It's official: Microsoft's first major attempt to outdo Apple's iPad in terms of fit and finish, and Android's operating system in the way of apps and usability, has fallen flat with consumers. The company's quarterly earnings report, released on Thursday evening, revealed a $900 million inventory write-down, due mostly to unsold inventory of Surface tablets.
According to officials, the brunt of the loss was related to the Surface RT, the first version of the Surface tablet presented to the public late last year. Dinged by poor early reviews, the Surface RT languished on store shelves as many of the Windows faithful held out for the pricier Surface Pro, a more robust version of the tablet that allows the use of desktop applications. However, when the Pro version finally arrived in February of this year, the initial excitement around Microsoft's foray into the tablet space had waned significantly.
Complaints about the Surface RT mostly revolved around the device's limited software availability, sluggish performance, odd choice of 16:9 aspect ratio (making using the device in portrait mode somewhat unwieldy), and the Metro interface of Microsoft's Windows 8, an experience that takes some getting used to, particularly for long-time Windows users.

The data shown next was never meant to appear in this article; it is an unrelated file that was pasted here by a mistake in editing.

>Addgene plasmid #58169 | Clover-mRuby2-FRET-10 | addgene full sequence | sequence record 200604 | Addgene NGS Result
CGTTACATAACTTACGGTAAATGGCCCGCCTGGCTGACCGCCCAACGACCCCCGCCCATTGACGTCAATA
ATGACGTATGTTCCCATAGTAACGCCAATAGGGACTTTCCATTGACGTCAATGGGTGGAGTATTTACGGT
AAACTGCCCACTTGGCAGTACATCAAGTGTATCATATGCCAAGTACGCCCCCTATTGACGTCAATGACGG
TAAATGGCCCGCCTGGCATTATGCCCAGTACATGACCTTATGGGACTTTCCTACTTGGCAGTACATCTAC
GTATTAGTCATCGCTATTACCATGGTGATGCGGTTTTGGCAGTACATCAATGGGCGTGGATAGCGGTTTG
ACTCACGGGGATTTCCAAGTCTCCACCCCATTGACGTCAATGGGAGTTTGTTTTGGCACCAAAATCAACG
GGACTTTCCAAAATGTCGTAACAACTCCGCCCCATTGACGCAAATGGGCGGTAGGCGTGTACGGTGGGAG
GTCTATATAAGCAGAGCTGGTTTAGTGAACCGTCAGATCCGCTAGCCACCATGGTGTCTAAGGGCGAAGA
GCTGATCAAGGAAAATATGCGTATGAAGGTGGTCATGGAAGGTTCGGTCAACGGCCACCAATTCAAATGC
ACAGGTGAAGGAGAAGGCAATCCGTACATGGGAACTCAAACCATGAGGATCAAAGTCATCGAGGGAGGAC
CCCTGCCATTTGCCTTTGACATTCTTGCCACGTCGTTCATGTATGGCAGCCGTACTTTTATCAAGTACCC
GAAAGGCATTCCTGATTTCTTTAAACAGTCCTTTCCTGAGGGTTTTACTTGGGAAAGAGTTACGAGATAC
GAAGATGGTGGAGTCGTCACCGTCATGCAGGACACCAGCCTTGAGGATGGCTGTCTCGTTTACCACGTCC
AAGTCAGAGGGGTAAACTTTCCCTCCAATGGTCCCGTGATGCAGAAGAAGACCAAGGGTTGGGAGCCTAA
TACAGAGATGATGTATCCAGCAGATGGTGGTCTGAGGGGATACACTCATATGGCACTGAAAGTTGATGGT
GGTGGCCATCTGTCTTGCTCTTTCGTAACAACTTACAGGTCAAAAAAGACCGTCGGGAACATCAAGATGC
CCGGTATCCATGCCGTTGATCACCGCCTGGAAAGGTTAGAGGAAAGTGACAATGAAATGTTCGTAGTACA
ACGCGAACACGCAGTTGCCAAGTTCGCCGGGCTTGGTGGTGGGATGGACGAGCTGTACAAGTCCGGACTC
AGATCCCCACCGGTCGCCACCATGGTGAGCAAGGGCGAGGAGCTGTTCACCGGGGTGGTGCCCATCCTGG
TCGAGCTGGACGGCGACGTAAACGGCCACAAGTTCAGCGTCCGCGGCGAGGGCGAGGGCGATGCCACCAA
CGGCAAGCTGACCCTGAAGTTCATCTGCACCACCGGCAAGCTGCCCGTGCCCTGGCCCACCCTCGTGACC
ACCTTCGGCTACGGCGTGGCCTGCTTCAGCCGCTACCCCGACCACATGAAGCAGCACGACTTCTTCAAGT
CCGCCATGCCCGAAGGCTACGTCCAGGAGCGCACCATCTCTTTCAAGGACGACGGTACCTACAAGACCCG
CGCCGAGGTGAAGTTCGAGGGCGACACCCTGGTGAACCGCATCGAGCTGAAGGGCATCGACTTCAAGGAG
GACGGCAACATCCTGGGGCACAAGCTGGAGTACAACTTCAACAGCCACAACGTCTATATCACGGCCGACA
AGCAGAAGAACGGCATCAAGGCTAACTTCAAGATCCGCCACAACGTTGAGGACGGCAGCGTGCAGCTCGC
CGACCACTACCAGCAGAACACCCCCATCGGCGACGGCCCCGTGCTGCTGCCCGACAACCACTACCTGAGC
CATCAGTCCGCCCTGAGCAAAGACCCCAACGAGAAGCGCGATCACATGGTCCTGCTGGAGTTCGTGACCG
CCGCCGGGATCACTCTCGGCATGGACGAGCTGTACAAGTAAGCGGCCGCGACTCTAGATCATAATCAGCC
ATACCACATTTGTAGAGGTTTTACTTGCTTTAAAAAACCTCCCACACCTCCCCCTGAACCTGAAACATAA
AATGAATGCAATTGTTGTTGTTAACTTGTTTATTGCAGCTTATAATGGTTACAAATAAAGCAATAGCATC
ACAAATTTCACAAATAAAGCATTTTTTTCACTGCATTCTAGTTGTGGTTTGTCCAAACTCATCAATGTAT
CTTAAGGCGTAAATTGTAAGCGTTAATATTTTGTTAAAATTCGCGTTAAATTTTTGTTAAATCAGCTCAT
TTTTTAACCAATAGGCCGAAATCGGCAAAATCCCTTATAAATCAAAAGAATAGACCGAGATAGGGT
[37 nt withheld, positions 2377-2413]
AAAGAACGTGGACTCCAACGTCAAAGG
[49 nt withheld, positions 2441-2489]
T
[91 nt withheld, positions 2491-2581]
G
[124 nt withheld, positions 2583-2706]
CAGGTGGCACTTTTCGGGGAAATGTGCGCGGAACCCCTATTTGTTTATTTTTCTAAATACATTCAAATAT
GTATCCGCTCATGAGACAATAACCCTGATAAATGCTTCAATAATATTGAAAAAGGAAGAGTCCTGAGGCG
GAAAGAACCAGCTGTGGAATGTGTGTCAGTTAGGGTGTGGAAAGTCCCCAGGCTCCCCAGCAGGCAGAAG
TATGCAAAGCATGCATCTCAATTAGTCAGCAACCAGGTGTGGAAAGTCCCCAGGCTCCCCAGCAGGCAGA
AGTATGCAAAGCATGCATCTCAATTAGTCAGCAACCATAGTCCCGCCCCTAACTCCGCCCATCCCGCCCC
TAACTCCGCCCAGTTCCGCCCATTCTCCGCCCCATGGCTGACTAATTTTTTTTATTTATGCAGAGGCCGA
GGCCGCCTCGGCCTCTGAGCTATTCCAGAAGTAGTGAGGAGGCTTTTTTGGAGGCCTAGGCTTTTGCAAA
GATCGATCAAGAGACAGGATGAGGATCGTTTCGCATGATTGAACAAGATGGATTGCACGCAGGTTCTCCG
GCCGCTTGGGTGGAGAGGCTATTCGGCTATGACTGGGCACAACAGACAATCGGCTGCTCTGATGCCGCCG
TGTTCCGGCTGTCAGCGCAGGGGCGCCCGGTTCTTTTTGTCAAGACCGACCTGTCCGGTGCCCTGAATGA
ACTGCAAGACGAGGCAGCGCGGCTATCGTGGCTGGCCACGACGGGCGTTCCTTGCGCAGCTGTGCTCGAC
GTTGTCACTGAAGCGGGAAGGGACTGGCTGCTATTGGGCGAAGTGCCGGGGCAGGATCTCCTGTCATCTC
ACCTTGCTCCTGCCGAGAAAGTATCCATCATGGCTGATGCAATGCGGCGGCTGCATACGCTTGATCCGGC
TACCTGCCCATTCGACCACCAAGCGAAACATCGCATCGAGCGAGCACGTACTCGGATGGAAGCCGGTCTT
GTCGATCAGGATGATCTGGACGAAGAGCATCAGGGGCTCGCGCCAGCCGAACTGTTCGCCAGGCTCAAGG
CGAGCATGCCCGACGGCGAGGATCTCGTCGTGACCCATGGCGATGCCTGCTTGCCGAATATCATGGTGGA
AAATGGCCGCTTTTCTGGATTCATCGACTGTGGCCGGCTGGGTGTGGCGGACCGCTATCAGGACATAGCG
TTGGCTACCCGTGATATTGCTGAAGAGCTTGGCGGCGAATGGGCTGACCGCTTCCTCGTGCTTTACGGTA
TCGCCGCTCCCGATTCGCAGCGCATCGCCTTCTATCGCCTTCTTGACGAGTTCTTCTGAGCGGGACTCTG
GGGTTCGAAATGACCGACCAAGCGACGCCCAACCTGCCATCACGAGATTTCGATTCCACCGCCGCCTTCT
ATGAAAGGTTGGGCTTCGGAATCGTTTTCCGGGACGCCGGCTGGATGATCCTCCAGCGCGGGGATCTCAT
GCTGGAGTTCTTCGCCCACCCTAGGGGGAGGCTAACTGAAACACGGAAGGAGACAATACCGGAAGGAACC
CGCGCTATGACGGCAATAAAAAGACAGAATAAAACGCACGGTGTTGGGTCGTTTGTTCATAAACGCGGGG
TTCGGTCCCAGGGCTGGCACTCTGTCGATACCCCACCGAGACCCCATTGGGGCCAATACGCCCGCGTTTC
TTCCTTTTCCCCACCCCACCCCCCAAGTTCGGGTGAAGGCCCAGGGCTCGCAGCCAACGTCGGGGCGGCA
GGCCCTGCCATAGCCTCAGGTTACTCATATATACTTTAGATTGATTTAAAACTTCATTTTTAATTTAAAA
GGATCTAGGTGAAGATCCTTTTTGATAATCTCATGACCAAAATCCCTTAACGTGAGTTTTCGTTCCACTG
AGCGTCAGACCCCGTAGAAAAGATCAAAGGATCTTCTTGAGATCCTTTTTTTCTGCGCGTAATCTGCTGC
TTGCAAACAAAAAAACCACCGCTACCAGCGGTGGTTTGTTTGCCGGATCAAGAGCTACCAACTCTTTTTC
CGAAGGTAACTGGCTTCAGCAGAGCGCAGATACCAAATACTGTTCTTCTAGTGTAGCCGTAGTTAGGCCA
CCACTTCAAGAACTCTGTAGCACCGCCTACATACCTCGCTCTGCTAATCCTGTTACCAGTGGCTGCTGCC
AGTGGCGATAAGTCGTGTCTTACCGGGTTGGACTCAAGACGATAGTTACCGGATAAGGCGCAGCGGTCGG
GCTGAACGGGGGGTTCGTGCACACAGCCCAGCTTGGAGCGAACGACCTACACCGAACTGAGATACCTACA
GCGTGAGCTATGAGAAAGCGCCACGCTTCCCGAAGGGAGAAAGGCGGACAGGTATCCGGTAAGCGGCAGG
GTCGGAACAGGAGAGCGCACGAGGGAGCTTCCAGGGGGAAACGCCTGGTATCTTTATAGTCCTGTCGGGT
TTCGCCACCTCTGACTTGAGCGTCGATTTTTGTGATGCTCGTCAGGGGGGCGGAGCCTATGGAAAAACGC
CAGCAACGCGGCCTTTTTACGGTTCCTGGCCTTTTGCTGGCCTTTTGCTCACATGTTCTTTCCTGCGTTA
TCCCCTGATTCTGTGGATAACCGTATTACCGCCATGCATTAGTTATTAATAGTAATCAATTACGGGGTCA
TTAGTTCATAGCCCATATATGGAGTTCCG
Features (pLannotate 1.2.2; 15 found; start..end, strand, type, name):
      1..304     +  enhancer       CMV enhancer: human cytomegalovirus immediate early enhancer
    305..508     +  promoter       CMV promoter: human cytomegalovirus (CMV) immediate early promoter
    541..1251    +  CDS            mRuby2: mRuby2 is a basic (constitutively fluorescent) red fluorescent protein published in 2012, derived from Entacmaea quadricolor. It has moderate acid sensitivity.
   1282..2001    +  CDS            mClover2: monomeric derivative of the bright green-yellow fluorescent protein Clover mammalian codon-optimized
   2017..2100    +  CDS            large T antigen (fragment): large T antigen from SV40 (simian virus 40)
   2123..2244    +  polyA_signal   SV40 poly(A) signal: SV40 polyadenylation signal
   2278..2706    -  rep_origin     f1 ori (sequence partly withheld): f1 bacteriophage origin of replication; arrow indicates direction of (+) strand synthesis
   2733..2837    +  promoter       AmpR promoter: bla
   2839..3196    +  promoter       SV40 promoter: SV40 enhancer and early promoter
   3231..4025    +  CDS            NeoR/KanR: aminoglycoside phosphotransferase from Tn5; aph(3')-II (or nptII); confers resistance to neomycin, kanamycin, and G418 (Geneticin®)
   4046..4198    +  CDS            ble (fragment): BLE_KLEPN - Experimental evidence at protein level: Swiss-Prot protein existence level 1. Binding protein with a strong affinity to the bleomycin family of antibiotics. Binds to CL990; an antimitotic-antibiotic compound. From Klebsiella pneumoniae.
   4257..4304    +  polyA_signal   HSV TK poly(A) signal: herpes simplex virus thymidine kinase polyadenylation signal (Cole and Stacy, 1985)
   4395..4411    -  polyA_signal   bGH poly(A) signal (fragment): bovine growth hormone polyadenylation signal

In an interview with Reuters, Pacific Crest Securities analyst Brendan Barnicle called the tablet failure, "the biggest miss we've ever seen from Microsoft, the biggest that I could remember." Commenting on the news of the company's major tablet misfire, Microsoft CFO Amy Hood said, "we do know we have to do better, particular in mobile devices."
While those sentiments at least indicate that the company has a firm grip on the reality of the situation, this major tablet fail will likely impact the Microsoft's efforts for at least the next year or so as it attempts to reset and re-attack the increasingly competitive tablet marketplace.